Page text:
In the past 13 years, I have had the opportunity to work with some companies that were just getting started, had just introduced a new product and wanted to promote it, or believed their company had plateaued and wanted to get it growing again.
No matter what the situation, the initial goal always was to establish—or reestablish—name recognition. For a company that had stagnated, for instance, this often meant having a “grand reopening”—reintroducing the company and its products to the industry marketplace using a variety of strategies.
The following are 10 communication marketing strategies, all of which have proved successful no matter the situation or the marketing goals of the client:
- Develop a memorable company tagline that expresses the features or benefits of the product or in some cases how you want your end customers to “feel” or think about your company and its products. Good example: “Betcha can’t eat just one” from Lay’s potato chips.
- Develop a mission statement. A mission statement is for the benefit of both the company and its customers. It describes why a company is in business, what it produces, and its goals for its staff as well as the users of its products.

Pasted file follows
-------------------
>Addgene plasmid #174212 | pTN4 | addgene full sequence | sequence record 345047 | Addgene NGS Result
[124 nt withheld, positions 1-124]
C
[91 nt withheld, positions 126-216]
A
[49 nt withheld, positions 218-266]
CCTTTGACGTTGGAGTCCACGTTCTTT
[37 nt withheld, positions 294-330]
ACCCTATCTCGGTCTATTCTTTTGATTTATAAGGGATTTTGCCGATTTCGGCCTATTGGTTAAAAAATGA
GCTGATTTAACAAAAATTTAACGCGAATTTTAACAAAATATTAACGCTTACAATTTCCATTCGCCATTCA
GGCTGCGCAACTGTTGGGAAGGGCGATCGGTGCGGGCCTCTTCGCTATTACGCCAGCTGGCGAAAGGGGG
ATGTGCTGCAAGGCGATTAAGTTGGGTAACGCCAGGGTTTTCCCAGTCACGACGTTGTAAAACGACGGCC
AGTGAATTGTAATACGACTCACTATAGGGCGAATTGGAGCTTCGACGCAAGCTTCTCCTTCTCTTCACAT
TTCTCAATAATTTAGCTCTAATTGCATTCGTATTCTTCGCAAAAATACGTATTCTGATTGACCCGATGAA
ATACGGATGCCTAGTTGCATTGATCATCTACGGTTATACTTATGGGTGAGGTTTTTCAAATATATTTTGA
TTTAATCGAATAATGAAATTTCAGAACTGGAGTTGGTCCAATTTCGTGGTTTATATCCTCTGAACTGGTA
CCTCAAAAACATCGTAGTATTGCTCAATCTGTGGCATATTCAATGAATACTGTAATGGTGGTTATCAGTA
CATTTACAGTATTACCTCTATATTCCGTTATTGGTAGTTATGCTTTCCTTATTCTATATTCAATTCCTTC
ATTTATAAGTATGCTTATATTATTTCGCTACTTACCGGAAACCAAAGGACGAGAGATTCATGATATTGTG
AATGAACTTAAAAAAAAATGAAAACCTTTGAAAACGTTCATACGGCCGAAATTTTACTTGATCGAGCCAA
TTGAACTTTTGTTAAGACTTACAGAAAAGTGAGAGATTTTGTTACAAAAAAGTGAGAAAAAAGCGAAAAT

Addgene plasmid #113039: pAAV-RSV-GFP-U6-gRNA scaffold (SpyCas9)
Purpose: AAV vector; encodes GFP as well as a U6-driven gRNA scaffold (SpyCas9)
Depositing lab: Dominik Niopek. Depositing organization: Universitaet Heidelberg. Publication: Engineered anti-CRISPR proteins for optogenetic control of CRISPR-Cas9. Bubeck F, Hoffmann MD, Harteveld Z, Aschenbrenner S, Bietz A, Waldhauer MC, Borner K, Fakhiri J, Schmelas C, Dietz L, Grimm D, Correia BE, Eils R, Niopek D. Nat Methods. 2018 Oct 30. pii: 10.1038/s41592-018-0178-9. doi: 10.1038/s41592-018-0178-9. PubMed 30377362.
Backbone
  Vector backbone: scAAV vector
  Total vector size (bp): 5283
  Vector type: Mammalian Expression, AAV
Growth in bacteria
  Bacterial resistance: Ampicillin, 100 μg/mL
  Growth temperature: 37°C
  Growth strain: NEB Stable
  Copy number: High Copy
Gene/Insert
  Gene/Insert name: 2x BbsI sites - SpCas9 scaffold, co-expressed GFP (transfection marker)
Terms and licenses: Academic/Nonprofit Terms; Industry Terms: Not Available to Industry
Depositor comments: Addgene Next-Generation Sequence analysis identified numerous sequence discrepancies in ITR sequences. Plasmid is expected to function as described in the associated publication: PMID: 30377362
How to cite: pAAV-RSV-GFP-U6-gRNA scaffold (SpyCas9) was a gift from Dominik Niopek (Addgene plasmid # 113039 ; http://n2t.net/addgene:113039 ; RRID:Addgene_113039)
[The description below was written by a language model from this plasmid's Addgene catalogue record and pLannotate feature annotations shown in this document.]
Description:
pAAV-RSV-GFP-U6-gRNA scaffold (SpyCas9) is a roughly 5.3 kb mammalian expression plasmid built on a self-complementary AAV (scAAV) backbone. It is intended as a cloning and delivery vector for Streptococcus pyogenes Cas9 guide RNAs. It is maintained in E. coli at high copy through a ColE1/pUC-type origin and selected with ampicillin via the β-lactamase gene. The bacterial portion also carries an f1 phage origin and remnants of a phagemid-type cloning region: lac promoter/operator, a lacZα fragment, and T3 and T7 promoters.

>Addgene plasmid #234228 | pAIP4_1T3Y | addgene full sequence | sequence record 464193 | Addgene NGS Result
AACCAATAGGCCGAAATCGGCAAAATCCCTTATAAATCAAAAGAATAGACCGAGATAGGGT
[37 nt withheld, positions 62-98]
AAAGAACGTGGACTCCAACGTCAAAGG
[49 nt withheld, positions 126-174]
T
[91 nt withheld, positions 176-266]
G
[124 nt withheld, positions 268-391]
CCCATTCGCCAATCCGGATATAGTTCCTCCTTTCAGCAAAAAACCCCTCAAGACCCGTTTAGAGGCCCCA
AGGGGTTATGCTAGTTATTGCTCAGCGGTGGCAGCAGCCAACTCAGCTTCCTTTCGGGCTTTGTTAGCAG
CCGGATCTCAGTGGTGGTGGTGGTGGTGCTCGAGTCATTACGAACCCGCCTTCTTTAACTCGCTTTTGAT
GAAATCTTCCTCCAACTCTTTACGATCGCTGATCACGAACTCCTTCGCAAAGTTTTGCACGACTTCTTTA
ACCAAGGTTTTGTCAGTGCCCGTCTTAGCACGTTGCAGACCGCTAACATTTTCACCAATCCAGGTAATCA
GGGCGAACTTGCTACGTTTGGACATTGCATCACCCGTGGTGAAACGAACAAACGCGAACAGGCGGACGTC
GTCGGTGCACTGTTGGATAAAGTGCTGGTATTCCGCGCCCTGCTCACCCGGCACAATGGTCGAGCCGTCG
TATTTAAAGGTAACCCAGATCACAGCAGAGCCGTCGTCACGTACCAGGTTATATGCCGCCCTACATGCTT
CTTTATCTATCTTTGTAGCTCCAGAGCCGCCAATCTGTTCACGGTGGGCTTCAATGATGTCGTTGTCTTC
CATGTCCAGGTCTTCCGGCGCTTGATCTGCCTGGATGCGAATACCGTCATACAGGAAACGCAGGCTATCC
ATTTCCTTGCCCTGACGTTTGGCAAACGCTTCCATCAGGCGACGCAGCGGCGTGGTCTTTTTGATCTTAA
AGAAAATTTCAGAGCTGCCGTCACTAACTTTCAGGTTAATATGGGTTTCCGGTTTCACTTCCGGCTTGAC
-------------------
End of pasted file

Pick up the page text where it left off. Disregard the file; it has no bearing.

- Make a list of all industry trade publications along with the editors and account reps of these publications.
- Work with these editors to provide quality articles addressing challenges their readers and your potential end customers face, tactfully suggesting how your company’s products can provide solutions. Once they are published, post links to these articles on your website.
- Send out press releases at least once per month; they are not as effective as they used to be so make sure they are posted on your company website.
- Don’t put all your marketing eggs in one basket. If introducing a new product, for instance, put the bulk of your marketing dollars initially in advertising, and then move your spending slowly over to public relations and social media. Advertising gets the word out with a bang, but public relations and social media help end customers better understand what that bang is all about.
- Partner with industry influencers; their endorsements of your products or services can carry a lot of weight.
- Start a blog, and post updates at least four times per month—more if you can.
- Along with exhibiting at tradeshows, company leaders should look into speaking opportunities at these gatherings.
- Put “sales sheets” on your website highlighting the features and benefits of your company products compared to those of your competitors.
And one more tip: View all marketing strategies as a journey. There may be times to increase or scale back marketing projects, but when it comes to marketing there is no end point. It’s important to keep your name and products on end customer radar screens.